Priests' Moment of Truth
Accuser Turns Tables on Tribunal
By Jeane Macintosh
New York Post [Erie PA]
November 18, 2006
Erie, Pa. - The man who accused the New York Archdiocese's former top fund-raiser of sexual misconduct turned the tables on a three-priest court set to hear him testify yesterday - insisting they first talk to him about sex abuse and the Catholic Church.
"I asked these three men, before I revealed my story and shared my pain, to tell me the first time they knew sexual abuse was a problem and what they had done about that problem" during their careers, Daniel Donohue told reporters after he testified.
"They did it," Donohue, now 42, said. "And it wasn't short, it wasn't sweet and it wasn't sugar-coated. There were tears all around."
He said that one of the three priests serving as judges in the canonical trial was in tears as he talked about "people he knew that had been abused."
Donohue first made his allegations against Monsignor Charles Kavanagh in 2002, claiming that between 1978 and 1982, when he attended the Cathedral Preparatory Seminary in Manhattan, the priest developed an inappropriate relationship with him.
Both parties have said there was no sexual contact. However, Donohue made two allegations of inappropriate behavior, including an incident where the priest allegedly jumped atop him while Donohue was lying on a rectory couch.
Kavanagh, 69, who also testified yesterday, denies any wrongdoing.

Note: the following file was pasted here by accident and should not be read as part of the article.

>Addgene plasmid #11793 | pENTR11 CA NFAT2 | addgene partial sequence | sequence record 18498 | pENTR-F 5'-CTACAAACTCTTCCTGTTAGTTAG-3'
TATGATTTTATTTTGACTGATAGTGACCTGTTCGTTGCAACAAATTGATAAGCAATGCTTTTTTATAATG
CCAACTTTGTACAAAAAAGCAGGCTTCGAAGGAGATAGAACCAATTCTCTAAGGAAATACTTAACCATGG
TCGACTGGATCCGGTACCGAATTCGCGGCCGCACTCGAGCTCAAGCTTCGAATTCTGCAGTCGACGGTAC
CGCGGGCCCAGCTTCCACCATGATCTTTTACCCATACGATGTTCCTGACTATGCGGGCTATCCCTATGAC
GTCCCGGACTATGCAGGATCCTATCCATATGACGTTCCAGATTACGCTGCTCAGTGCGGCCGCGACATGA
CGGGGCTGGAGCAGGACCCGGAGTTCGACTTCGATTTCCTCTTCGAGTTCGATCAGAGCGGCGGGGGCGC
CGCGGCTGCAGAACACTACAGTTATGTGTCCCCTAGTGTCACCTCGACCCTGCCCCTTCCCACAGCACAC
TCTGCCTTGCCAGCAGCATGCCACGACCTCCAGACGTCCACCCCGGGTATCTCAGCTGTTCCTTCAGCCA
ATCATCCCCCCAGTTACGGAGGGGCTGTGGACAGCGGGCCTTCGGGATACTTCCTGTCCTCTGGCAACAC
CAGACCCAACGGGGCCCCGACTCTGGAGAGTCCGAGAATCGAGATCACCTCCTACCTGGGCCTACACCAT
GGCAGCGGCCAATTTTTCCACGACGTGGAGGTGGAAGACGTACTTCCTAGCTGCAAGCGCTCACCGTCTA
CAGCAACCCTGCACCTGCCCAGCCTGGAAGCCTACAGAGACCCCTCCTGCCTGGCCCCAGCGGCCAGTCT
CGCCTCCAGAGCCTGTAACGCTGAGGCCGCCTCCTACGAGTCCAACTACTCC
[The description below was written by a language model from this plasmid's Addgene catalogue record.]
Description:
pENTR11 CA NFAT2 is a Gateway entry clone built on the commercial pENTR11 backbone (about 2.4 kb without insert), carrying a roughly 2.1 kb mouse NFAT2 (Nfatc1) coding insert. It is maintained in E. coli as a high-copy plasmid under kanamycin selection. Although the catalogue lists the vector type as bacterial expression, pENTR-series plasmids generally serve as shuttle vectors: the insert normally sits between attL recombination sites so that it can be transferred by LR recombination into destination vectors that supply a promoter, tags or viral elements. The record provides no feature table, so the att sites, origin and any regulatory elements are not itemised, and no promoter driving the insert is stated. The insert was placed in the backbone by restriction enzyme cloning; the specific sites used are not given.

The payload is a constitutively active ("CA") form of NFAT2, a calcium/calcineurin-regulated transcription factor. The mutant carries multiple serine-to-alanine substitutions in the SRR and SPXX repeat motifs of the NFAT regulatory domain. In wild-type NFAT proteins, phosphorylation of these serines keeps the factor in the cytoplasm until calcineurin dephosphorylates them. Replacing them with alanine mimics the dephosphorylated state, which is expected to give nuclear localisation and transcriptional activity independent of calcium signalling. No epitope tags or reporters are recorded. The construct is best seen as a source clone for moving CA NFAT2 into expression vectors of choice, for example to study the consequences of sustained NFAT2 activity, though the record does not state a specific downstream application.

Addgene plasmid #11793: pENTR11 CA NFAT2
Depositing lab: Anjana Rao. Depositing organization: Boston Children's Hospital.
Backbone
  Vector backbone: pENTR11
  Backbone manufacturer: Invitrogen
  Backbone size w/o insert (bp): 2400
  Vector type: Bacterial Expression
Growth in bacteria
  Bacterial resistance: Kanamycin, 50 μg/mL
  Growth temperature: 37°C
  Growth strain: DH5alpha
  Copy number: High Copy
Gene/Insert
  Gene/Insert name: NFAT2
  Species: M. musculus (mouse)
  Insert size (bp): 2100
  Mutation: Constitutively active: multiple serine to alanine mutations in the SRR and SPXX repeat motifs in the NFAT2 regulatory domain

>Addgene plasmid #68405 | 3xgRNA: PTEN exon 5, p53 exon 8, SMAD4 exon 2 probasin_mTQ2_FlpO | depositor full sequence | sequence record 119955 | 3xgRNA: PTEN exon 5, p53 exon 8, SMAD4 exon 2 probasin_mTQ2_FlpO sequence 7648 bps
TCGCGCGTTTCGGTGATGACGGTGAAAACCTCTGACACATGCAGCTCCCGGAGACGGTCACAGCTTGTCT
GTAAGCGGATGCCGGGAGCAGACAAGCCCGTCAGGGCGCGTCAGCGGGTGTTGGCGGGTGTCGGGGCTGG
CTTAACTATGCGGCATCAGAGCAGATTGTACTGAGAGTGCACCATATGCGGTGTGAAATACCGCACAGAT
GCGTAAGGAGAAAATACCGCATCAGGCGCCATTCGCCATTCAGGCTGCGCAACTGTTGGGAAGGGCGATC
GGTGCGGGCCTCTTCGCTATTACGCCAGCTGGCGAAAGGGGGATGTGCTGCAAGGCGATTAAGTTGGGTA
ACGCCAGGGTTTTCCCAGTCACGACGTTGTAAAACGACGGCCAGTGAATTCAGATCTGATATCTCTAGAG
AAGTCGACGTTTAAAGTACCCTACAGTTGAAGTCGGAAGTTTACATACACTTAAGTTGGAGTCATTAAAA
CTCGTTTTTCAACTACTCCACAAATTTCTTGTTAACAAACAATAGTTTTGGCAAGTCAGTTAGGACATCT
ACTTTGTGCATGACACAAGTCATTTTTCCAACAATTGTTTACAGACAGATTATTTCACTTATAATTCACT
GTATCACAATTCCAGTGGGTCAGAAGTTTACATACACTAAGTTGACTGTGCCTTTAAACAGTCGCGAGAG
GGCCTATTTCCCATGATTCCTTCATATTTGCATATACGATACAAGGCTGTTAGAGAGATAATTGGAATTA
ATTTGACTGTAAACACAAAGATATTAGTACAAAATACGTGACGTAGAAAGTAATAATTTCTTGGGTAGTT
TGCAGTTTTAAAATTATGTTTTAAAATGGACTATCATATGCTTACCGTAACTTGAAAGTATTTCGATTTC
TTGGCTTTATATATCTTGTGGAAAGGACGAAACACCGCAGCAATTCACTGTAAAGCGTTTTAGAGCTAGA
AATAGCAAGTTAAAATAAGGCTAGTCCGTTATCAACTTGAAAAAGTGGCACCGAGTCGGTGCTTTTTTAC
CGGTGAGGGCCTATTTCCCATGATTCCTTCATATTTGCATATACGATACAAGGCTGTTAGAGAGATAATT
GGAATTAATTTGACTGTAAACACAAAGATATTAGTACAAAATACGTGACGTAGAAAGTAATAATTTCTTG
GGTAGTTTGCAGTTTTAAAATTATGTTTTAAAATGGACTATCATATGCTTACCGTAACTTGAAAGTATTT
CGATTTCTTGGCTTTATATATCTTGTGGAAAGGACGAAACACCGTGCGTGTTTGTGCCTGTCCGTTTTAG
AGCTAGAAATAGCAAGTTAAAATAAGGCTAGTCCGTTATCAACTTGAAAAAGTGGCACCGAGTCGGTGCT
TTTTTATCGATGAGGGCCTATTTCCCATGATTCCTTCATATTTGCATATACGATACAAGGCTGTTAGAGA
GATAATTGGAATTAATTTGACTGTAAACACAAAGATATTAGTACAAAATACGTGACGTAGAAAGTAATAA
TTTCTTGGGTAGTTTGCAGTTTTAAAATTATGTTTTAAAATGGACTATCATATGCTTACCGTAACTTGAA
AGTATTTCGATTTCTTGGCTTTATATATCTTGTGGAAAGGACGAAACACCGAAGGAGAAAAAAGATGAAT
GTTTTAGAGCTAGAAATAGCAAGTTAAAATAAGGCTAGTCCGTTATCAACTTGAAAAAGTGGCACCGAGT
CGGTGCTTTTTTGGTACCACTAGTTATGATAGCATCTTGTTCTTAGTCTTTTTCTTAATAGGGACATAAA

The weeklong Vatican-authorized trial was held in Pennsylvania to avoid the media spotlight. In keeping with canon law, the trial was closed - and Donohue, who wanted it opened to the public, said that's why he challenged the three priest-judges.
"I needed to know about their integrity in a process that I don't think has much integrity," he said.
He said more memories surfaced as he spoke of the long-ago alleged events.
"In telling of one incident, the time when Charles Kavanagh lay on top of me, more memories came. It was quite a moment. It was a bit rough," said Donohue, who is married, has four kids and is a restaurant manager in Portland, Maine.
He said he did not disclose those new memories to the judges as they surfaced.
"I tried for years not to think of this, not to speak of this, but it never goes away," he told reporters. "My poor wife has seen my suffering and my screaming in the night."
He said he decided to come forward about eight years ago in Portland as he read press accounts of alleged sex abuse by priests in Boston.
Donohue, like his sister, Patricia Donohue, refused to sign a confidentiality oath before they testified.
The Post reported yesterday that Catholic officials threatened to excommunicate witnesses who discussed their testimony outside the church court.
Patricia Donohue, a theologian, said when she asked what it meant if she didn't sign, "I was told it would be sent to the Holy See and it could affect me personally and there could be papal disciplinary action." Erie Diocese spokesman Tom McSweeney said that "in no way was anyone threatened, and certainly not with excommunication, if they broke the oath of confidentiality."
After Donohue made his claims public in 2002 and a review board examined the charges, New York Archbishop Edward Cardinal Egan stripped Kavanagh of his priestly powers.
Kavanagh, wearing his clerical collar, testified before the canonical court for about an hour yesterday.